The Day I Became A Woman, many times over
Recently saw “The Day I Became A Woman”, a quick Iranian film by famous film family Makhmalbaf (daughter Marzieh directs, father Mohsen co-writes) with some fabulous imagery. My heart jumped at some of the wonderful pagentry of the third section, from which these images are pulled.
The Day I Became A Woman is in three sections, each following a different Iranian woman, at a different stage in her life.
When I watch or read anything, I think, “how can I steal from that?” What I want to steal here is the single piece of work told in three thematic sections, the abrupt changes of rhythm (the second section is far faster, more urgent, frightening than the others), stuff like that. I realized this was the closest piece of art I’ve found that did I what I was trying, in my little 23-year old way, trying to do with “New Hat” I feel like I SHOULD have stolen from it 15 years ago. Or I should hold it up as a more elegant example of some formal ideas I am interested in.
Jenny Bowlan’s “She’s Not There”, which I just read, has nothing I can possibly steal, unless you can steal a giant heart or brilliant sense of humor. But the superficial theme is similar: The Day I Became A Woman. Or in this case, the 2 years or so I became a woman. I can’t say enough about Jenny’s book.
I was always drawn to the feminine. Unlike this boy below, trying the make-up on in the mirror, make-up creeped me out, didn’t seem feminine but instead just seemed unnatural, which didn’t interest me. But I had this boy’s eyes. The look of searching for identity on the other side. Women made more sense to me. What James Boylan experience so profoundly, I just felt as longing. I wore skirts in college. Well, twice, and it was so awesome that I could borrow them from my friend Karen. God, she was beautiful!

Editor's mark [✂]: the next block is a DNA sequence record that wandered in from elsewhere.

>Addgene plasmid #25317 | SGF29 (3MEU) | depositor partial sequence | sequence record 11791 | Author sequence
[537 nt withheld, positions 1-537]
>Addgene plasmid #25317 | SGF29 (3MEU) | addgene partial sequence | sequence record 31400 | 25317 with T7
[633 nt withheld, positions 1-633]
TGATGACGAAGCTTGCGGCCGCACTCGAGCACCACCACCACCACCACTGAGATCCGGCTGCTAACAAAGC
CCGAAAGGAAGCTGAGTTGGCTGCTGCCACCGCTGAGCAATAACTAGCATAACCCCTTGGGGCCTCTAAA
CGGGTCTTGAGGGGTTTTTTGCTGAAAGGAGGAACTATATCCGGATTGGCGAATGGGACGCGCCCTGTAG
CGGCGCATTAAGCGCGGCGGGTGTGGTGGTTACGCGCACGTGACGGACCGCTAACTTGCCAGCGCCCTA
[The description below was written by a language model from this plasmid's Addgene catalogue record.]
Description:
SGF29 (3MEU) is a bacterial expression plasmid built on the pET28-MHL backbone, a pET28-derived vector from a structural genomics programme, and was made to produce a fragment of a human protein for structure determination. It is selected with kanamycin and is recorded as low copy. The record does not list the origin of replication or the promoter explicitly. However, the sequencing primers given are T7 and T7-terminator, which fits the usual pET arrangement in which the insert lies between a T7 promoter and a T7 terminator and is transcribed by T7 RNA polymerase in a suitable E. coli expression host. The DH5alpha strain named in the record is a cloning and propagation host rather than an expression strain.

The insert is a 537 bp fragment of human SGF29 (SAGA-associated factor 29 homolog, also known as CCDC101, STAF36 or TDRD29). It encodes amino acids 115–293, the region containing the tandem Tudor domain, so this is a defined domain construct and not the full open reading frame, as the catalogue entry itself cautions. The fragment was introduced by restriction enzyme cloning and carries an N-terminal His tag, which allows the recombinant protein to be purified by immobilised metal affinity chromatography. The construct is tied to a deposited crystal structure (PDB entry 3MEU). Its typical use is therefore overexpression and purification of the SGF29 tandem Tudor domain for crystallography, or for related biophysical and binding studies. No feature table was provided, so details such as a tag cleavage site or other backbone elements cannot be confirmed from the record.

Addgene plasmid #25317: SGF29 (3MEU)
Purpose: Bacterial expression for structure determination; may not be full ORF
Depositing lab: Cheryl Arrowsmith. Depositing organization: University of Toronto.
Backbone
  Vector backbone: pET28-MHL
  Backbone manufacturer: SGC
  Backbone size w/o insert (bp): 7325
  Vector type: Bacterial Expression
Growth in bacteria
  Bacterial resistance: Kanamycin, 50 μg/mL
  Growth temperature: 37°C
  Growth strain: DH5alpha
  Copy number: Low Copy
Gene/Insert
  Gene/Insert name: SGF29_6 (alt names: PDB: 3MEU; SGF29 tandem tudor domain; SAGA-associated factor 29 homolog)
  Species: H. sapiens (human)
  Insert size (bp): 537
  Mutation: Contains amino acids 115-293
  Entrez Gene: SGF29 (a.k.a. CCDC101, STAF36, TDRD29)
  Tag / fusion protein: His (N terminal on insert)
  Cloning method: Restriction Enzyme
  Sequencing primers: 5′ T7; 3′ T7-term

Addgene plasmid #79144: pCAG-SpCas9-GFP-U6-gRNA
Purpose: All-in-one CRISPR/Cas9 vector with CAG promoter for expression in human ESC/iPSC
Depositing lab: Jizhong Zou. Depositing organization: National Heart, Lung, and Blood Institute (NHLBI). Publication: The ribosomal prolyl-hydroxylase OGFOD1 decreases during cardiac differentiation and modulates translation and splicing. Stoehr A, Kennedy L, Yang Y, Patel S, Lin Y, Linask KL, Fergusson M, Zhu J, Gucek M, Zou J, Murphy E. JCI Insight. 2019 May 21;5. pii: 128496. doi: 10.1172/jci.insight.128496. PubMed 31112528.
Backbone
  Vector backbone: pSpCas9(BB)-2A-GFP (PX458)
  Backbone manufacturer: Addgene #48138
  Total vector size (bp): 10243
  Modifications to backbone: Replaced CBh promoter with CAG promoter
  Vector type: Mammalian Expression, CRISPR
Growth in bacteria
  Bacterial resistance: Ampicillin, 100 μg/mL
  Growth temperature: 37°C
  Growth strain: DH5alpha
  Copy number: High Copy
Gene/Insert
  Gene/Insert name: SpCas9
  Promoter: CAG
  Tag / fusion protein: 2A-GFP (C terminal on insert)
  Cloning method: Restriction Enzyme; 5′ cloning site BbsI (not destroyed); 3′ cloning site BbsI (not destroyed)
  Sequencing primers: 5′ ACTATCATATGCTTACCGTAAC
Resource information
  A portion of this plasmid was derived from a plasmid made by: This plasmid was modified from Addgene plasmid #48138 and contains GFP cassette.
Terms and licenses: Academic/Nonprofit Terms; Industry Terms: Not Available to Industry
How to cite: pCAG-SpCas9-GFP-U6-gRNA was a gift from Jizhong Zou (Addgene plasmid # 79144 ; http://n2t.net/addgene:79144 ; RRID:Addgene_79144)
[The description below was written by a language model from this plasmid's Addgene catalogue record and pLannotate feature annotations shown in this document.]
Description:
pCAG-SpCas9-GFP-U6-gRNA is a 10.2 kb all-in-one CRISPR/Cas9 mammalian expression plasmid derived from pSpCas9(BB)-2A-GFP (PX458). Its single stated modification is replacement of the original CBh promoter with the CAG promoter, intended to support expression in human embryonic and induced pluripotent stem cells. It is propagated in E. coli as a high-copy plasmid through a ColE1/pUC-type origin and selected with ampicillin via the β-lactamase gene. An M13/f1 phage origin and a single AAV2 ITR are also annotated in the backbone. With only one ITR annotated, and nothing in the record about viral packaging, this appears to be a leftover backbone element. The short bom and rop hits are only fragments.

My otherwise brilliant Communication Arts teacher in college didn’t believe me- when we were supposed to come up with a metaphorical self-portrait, I brought in a photo of myself, in a skirt and a flower in my hair. He blew it off as a photo that was taken drunkenly at a party, but I spent hours on it, making sure the flower was just right, and that my wonderful hairy legs stuck out in full glory.
I used to love Jeff Jones’s art growing up. His weird comic strips, lavishly drawn with big busty naked women trying to figure out their natural environment. LOVED THOSE! And his non-fantasy based paintings were often of women, in fields, or just posing. I loved these too, and bought a print at age 16, got it framed. I NEVER DID that at that age. It cost a fortune. I was so drawn to Jeff’s imagery.
Jeff, as I hear it, is becoming a woman, too.
Wondering if that inclination could ever be in me, if I would want -like James Boylan, like Jeffrey Jones- to BE a woman, but nah. I love women as separate entities too much, and I really dig masculinity.
And also Mark Bolan. And Vaughn Bode. And Brian Eno.